If you’re not involved in routine grocery shopping and preparing the evening meal most nights, you may not realize the role that recipes and recipe development plays in promoting a commodity. And it doesn’t matter the crop, either.
Recipes have taken on more importance with the advent of the Food Network, reality-based cooking shows and the rise of the “foodie.” About the same time cooking shows really gained a following, the recession hit, prompting many families to eat more meals at home rather than dining out.
The days of commodity groups, processors or manufacturers developing glossy cookbooks has evolved to include social media and the Internet. Pinterest, Instagram, Facebook, Twitter and food blogs are now the main sources of inspiration for many home chefs. If your commodity or product doesn’t have a digital presence to make cooking with it as easy as possible, your competitor likely does.
According to many shopper surveys, the main grocery buyer is female with two children at home. In many cases, she also holds an outside job.
Growing up, both my parents worked, so our chore after school was to turn on the oven and cook whatever frozen dinner concoction my mom had made the previous weekend. And like the replay button, we kids would utter, “Meatloaf again? We just had meatloaf.”
If my mom hadn’t planned ahead, she was met with, “I’m starving! What’s for dinner?” the minute she stepped inside the door.
Faced with that common dilemma, the household’s primary shopper looks for foods that are quick to prepare after a hard day of work, are nutritious, and offer something new or slightly different. Coincidently, rice fits the bill because of the various “instant” rice products that can be cooked in just a few minutes. And it lends itself to numerous different flavor additions or ethnic cuisines.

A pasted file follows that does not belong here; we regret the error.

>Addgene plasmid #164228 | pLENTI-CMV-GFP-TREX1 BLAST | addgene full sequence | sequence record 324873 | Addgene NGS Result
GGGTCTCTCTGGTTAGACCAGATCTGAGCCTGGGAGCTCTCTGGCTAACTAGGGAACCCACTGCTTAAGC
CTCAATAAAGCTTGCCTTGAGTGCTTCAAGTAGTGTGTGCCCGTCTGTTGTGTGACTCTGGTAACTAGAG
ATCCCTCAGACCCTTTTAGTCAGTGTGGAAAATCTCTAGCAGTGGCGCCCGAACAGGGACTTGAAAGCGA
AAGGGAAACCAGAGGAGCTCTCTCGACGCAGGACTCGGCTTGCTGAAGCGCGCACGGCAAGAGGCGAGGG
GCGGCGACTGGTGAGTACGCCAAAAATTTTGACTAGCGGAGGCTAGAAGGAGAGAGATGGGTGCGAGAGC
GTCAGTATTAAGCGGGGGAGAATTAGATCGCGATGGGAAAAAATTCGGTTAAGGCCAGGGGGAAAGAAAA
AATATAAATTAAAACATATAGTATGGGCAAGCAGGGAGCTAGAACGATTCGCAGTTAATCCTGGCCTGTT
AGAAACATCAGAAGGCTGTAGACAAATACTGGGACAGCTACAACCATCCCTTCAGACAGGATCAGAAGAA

Rice’s flexibility also meshes well with millennials — the generation of 18- to 35-year-olds who are quickly becoming a buying powerhouse. This group is expected to surpass Baby Boomers in population within the next few years.
Unlike previous generations, millennials don’t follow tradition and aren’t loyal to items or products. Instead, they are open to new experiences and like to explore new or different things. At the same time, this generation wants to connect with their food and search for items that are organically or sustainably produced.
Because U.S. rice is grown by family farmers who support sustainable practices, such as flooding for waterfowl, the crop may be just the ingredient they’re looking for.
Send your comments to: Editor, Rice Farming Magazine, 6515 Goodman Road, Box 360, Olive Branch, MS 38654. Call 901-767-4020 or e-mail email@example.com.